Last week we wrote about the meteor that landed on Knight Capital. If you can’t be bothered to read that post, the New York Stock Exchange’s biggest market maker endured a computer glitch that resulted in the company losing $440 million. Knight fell victim to a singular event (at least one wag actually used the term “black swan”), shrank to a third of its size overnight, and looked like it might not survive the week.
Here we have a company that
- Provides a valuable service.
- Is the market leader, more or less.
- Has a solid reputation.
- Suffered a temporary, non-lethal, inadvertent misfortune, as opposed to doing something villainous.
Knight’s stock (KCG) opened trading at $10.33 last Wednesday. The software flaw showed up immediately and was contained within 45 minutes. KCG closed the day at $6.93, opened the next morning at $3.48, reached a nadir of $2.43 late in the afternoon, and closed at $2.59.
This is what’s called a buying opportunity. KCG opened the following Friday at $3.11, closed at $4.05, and on Sunday received the $400 million cash infusion it needed to stay alive.
Who loaned them the money?
- TD Ameritrade, one of Knight’s biggest clients.
- Stifel Nicolas, a brokerage that sounds faintly Swiss but is actually based out of St. Louis.
- Blackstone Group, a private equity firm.
- General Atlantic, another private equity firm and owner of Getco (Global Electronic Trading Company), another market maker, one of 6 firms designated as such by the NYSE.
- 2 unnamed investors, probably selfish capitalists like that job-killing tax cheat Mitt Romney.
The money comes with strings attached, of course. The lenders received something called “convertible securities”, which are bonds that will turn into stock at a certain undisclosed price. The 4 disclosed lifeguards and Mystery Firms E and F don’t make it a habit of lending money without it offering the likelihood of decent return, especially when forced to make a decision with only 2 days’ notice.
While we don’t know many more details of the deal, including the strike price of those convertible securities, the consensus belief is that it’s less than the $4.05 Knight stock ended the week at.
Here’s the type of reasoned response that makes the consistently under-water easy to distinguish from the enterprising few. From the LA Times story on Knight:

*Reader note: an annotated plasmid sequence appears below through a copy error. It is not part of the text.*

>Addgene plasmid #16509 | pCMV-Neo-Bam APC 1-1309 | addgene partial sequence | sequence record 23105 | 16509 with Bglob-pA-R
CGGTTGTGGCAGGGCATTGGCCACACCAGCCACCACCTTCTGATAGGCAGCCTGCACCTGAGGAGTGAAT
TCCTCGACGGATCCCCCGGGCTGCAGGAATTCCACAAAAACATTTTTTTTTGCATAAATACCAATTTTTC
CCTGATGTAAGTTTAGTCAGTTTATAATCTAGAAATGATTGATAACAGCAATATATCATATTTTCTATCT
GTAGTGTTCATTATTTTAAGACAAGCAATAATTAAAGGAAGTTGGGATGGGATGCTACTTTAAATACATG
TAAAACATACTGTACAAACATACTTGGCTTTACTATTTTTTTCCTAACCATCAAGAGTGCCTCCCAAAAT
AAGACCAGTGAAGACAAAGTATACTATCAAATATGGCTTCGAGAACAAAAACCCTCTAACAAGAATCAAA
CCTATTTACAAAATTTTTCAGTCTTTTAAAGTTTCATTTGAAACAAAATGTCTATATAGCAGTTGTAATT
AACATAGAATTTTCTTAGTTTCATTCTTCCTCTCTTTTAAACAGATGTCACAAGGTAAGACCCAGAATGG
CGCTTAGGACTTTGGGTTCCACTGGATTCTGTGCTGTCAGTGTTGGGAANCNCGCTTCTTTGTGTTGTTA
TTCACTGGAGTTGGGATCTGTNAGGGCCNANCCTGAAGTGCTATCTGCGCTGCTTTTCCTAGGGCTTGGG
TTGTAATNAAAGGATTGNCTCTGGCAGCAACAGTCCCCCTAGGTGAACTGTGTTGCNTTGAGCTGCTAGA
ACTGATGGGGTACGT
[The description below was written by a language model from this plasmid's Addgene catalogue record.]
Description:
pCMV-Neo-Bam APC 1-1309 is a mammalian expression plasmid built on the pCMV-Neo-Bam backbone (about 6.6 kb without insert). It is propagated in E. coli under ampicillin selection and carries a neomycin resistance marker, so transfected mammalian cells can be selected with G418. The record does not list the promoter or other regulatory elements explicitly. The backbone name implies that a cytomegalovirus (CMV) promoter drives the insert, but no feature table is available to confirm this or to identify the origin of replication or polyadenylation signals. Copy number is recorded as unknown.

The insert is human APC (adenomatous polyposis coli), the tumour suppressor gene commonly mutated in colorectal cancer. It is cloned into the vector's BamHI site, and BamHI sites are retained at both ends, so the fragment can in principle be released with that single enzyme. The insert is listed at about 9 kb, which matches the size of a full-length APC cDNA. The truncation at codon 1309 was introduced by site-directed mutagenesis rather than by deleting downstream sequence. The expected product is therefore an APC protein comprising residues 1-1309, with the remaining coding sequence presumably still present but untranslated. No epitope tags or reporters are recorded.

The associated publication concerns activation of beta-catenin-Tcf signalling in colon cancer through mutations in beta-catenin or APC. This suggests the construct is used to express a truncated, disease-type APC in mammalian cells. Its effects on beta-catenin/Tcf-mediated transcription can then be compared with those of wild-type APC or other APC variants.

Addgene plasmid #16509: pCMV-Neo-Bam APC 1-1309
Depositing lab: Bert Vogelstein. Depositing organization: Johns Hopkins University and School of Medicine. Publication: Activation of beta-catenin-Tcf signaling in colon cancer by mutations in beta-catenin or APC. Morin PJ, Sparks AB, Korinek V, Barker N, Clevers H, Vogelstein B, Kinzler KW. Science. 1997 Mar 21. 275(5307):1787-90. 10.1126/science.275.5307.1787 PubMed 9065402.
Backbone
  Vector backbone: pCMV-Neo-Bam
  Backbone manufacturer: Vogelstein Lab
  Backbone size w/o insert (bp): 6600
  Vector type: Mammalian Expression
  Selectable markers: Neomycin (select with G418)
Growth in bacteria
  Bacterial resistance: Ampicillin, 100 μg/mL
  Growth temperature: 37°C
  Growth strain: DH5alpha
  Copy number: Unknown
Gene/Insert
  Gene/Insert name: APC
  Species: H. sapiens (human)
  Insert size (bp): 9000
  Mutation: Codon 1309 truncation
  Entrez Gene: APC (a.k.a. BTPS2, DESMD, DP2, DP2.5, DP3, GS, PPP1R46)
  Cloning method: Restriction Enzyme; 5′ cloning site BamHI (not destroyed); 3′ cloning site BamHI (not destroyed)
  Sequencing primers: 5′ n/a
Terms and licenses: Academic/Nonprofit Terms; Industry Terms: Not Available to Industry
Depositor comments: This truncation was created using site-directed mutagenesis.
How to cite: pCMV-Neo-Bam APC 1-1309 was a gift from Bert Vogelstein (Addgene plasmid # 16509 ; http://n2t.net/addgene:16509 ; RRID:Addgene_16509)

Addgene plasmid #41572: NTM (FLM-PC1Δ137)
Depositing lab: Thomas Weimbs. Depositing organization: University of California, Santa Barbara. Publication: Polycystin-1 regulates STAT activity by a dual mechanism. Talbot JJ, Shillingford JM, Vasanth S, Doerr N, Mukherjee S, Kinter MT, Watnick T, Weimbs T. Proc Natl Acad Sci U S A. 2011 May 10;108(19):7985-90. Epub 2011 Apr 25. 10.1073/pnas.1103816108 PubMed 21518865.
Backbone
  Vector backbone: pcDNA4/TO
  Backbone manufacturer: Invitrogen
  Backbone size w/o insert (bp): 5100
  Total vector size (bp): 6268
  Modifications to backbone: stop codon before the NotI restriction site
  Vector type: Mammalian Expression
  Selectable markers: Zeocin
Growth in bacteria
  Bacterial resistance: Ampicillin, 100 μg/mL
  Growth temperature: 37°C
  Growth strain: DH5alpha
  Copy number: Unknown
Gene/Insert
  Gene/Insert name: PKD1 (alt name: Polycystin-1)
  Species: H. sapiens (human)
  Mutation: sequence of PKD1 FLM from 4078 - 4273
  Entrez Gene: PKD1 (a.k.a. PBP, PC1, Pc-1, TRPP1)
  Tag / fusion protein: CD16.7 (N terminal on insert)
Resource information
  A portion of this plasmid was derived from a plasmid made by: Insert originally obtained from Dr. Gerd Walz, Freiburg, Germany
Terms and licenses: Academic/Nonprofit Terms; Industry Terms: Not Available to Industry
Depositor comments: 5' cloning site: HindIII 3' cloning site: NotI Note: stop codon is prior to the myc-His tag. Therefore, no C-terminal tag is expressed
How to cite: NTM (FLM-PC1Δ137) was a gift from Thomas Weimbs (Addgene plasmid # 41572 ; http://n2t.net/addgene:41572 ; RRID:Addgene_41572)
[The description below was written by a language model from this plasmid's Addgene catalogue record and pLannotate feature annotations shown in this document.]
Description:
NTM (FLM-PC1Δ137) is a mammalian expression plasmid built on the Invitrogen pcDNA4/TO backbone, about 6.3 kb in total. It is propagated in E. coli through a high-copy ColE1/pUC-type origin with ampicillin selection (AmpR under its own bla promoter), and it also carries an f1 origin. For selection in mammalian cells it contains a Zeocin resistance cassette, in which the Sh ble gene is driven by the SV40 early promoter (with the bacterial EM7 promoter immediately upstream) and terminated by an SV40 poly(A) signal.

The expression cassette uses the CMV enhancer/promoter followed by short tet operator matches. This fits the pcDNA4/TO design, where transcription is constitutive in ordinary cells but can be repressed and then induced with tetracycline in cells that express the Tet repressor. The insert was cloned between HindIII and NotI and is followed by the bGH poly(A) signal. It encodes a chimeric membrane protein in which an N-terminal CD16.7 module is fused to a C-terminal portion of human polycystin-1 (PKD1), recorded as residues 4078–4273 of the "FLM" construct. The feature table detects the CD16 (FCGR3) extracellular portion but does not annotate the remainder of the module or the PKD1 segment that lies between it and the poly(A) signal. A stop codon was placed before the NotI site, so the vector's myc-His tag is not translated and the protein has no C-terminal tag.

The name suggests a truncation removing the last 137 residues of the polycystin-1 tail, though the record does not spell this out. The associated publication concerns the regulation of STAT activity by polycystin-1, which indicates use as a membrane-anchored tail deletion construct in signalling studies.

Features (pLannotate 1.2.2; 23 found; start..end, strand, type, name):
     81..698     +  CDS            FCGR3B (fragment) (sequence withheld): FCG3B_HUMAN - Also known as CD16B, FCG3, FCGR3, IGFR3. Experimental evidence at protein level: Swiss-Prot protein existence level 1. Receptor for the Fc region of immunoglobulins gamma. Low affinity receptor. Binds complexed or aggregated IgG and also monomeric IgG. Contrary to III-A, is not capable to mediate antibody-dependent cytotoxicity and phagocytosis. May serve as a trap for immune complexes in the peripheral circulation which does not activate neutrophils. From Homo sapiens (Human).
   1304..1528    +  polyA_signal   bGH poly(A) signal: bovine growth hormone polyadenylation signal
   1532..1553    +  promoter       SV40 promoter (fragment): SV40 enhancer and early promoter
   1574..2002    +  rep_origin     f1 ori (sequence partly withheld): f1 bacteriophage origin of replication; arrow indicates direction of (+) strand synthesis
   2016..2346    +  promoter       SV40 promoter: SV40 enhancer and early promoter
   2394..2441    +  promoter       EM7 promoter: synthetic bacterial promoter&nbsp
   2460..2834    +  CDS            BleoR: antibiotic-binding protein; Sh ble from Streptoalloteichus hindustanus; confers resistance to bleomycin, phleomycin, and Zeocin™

Not that internet comments are ever going to be a source of any usable knowledge, but it’s probably fair to say that COOLTUB and Highpressure’s opinions are not out of the mainstream.
The easy, effortless, simplistic, reactionary and false way to look at the Knight capital infusion is as fat cats covering for each other. The first commenter seems to think either that federal taxpayers are cutting a check to Knight, or that there isn’t a difference between that and private capital.
We don’t want to assume anything, but we’re guessing that when Magic Johnson and a handful of rich white financiers recently did the exact same thing for the Los Angeles Dodgers, COOLTUB and Highpressure were ecstatic about it.
Don’t be an idiot. How can you compare the two? The Dodgers as a team are a community icon, not just a bunch of rich guys shuffling paper.
No, they’re a bunch of rich guys swinging bats and fielding balls. The Dodgers pay an average of $3,171,452 to their top 25 employees. We don’t have a similar figure for Knight, but it’s almost certainly less.
We’re getting off track here, and we swear we didn’t start this post intending for it to turn into a sports analogy. But it’s important to remember that when a legitimate business that provides a benefit to society (in the form of liquidity) gets smacked in the mouth, it’s a chance for a sharp investor to make some money. If Knight had been charged with fraud, that’d be something vastly different, and inapplicable here.
Maybe you’re tentative, and still don’t think KCG is a good buy. Or you’re not familiar enough with the company’s stock in trade to take a position. Fine. Look around you and you’ll see opportunities daily. Seriously, daily. The local business that needs cash to expand and is looking for a silent partner. The overextended homeowner, or car owner, desperate to sell. The stock of the company that recently underwent an even less traumatic event than Knight did. (Read WSJ.com and Yahoo! Finance, just for a few minutes a day at the start. Think of it as unmarked course work for your future career in self-determination.)
You can get past the initial reluctance, the thought of “The markets? Not for me. Nothing more demanding than a conservative mutual fund in my company-directed 401(k), thanks very much.” Really, you can.
Or you can just assume that your job and its annual cost-of-living raises will help you build wealth as convincingly as seizing opportunities will. Whatever.